There is a well-known book from the mid-twentieth century entitled: How to Win Friends and Influence People by Dale Carnegie. It continues to sell after all these years. There is a reason for this – it does have good content – “common sense” ideas (although apparently not!) about making people feel significant. Many can learn from this book. The problem is that the underlying philosophy is off, and it appeals (perhaps indirectly) to selfish motives for wanting to win friends and influence people. I said once in another blog post that someone needs to write a Christian version of this book, grounded in better ideas about God and self. [On my list of stuff to do eventually!]

But in regards to how to win friends and influence people… As Christians we should want to help others feel significant. There is a difference between feeding someone’s ego or flattery (not good) and letting people know that they matter in this life – that they have some significance. No one should feel like they are an invisible person. Each individual is unique and made in the image of God. Christ died for them and loves them.

I think this is one reason people were so drawn to Jesus in the Gospels. Jesus was busy and on-the-go, yet he noticed people – particularly overlooked people and marginalized people. Jesus would see ONE person in a crowd and stop for them. Jesus made people feel significant. This is a meme I shared in the past:

 

 

 

 

 

In another past post, I mention Philip Yancey. Yancey reflected on the fact that he tended to approach life as a sequence rather than as a series of moments. He carefully scheduled his time and set goals, steadily moving toward their achievement. In his march forward each day, Yancey would view phone calls or any unscheduled event as a jarring interruption. Then he contrasted this to the style of the Lord Jesus Christ who often let other people (interruptions!) determine His daily life. Life was more like a series of moments for Jesus, and He would stop and give His full attention to the person before Him.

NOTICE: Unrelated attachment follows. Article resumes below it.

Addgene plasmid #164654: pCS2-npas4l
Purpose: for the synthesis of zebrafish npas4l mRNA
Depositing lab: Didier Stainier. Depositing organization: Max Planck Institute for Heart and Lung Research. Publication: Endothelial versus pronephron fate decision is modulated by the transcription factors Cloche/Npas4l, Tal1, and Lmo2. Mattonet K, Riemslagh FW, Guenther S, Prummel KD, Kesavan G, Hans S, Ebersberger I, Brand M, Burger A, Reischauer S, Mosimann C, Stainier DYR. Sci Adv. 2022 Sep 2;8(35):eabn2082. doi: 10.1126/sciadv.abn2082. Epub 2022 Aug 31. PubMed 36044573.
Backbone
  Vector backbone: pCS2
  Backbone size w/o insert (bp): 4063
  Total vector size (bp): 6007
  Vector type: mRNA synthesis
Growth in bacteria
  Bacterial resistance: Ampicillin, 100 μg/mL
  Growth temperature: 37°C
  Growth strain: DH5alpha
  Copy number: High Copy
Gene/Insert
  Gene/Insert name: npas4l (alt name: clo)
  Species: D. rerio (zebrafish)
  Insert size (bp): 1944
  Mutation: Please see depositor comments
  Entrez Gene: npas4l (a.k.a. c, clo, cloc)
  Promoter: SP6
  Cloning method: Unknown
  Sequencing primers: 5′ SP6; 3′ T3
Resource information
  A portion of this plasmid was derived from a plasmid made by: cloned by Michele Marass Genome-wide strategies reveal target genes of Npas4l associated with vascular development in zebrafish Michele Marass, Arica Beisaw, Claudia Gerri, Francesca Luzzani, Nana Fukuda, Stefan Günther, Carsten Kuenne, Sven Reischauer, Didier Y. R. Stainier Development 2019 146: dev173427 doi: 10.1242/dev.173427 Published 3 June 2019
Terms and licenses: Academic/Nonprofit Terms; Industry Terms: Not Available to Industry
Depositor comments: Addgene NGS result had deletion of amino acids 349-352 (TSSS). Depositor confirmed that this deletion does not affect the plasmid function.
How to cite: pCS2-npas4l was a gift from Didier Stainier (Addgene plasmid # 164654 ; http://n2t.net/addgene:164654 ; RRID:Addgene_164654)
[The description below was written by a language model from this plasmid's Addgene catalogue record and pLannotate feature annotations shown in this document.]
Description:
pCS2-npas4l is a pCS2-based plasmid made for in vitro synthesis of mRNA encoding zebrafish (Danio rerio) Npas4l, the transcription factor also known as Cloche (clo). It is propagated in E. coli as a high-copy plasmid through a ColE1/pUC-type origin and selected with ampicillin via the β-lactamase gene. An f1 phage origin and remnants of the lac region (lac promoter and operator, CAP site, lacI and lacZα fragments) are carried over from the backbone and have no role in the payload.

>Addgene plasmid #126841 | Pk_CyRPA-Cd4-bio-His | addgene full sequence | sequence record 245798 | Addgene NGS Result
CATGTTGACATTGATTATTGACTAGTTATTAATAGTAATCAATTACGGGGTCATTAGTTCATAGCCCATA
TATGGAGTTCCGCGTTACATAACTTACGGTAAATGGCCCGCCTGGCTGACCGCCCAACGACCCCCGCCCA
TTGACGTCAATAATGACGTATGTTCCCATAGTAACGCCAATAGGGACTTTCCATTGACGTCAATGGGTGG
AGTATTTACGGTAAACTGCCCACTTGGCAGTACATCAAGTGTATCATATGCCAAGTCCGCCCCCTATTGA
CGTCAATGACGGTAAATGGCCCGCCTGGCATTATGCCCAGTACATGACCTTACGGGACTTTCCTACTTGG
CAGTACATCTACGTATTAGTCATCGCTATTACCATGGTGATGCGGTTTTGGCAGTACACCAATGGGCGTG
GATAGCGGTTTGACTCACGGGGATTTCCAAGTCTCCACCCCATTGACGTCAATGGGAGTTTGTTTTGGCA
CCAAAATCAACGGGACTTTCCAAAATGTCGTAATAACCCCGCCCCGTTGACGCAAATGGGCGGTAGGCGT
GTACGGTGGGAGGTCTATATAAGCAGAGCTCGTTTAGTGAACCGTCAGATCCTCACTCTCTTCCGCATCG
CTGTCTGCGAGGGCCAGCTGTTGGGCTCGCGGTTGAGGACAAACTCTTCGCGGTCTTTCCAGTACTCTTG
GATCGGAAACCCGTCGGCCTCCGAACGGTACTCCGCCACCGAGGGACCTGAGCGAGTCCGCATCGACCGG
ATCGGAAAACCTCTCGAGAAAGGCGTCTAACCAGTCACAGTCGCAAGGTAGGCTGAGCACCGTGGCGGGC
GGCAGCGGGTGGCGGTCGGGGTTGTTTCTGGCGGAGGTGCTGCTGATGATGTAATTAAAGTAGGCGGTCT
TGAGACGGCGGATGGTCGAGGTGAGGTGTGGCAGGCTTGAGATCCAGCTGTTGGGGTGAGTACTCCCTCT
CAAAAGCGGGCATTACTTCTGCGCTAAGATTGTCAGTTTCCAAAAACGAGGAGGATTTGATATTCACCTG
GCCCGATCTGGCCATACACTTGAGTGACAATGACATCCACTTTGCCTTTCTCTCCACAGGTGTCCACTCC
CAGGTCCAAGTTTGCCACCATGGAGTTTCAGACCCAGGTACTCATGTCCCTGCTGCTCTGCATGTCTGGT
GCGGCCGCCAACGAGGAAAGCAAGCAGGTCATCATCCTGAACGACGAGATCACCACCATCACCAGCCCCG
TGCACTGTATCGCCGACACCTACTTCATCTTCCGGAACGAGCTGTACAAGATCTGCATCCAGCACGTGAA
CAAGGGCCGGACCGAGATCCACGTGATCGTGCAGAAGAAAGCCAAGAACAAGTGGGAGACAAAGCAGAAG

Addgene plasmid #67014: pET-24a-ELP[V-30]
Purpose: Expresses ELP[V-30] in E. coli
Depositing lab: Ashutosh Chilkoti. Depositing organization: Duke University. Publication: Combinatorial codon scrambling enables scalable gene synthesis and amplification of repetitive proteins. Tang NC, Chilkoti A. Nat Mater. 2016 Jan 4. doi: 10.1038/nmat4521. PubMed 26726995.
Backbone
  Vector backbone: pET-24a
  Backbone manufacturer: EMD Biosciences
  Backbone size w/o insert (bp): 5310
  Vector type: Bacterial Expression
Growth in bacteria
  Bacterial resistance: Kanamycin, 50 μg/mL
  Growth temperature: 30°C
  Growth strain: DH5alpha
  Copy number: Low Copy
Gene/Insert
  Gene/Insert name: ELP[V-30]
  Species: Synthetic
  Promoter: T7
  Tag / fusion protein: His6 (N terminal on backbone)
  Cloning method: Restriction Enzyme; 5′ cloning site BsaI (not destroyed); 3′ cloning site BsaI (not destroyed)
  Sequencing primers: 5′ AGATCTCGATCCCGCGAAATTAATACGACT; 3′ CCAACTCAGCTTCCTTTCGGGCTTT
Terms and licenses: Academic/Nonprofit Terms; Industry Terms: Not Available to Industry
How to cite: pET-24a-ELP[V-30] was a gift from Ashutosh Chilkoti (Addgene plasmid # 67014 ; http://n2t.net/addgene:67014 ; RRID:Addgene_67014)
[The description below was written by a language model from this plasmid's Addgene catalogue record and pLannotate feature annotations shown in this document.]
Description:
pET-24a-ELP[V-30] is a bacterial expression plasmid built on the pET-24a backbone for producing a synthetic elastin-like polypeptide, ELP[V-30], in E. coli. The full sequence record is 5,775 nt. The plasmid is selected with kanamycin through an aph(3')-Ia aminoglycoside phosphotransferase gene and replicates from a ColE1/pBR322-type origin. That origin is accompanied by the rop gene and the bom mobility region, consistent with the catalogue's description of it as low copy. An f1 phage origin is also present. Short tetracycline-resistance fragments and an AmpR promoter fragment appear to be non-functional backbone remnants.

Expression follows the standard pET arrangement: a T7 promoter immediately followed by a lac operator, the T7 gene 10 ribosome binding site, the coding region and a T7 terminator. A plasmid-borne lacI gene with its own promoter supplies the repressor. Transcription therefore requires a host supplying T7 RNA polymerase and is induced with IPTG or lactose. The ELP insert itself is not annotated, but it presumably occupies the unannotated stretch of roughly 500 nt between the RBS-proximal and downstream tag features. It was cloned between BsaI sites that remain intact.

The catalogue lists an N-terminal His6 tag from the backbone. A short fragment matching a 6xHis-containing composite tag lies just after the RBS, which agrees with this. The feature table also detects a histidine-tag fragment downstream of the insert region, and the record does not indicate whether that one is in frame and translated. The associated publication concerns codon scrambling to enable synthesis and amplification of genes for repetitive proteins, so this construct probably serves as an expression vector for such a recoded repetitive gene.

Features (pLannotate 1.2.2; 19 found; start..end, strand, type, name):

How about us? Of course, we can’t measure up to Jesus, yet I think we can all improve in this area.

I’ve observed something many times over the years, both in “real life” and online:

One person shares an idea or asks for help, and are pretty much ignored. While another person does the same, and they get all kinds of replies, likes, support, offers! What the…?  (There are some people who might be ignored because they over-share, cry wolf, etc but that is NOT what I observed in these situations.)

Someone stops attending an adult Sunday school class or small church, and not a soul notices – or if it was noticed, no one inquired or reached out. While another individual stops showing up, and much outreach is done.

Someone told me they suddenly and without notice stopped using facebook, and they began getting calls and texts from people noting their absence and wanting to make sure they were okay. While another person also stopped using facebook, and not a soul reached out.

Sometimes I think the “popularity contest” that began in high school never goes away? We give attention to or are drawn to the popular personality, and overlook others. We make ourselves feel significant by interacting with that popular person? But what about helping other people feel significant?

Thoughts?? Ideas?? Why do we give fanfare to some and overlook others?

Perhaps we need to prayerfully analyze our own behavior? Are we giving most of our attention to people who already get plenty of attention?

Maybe we need to pray for spiritual vision, and to see the overlooked, forgotten, and marginalized. Helping someone feel significant, that they matter in the sight of God, can involve such little things:

Remember someone’s name. Smile when you see them.

If they weren’t in class the week before, say “I missed you last week.”

If someone shared a prayer request a couple weeks ago, ask for an update. “I’ve prayed about ‘x’ – how is it going?”

If online: click like, leave a comment, or share their post.

If you appreciate someone’s thought, whether shared in a class or online, let them know. “I appreciate your thoughtful contributions. You always give me something to think about.”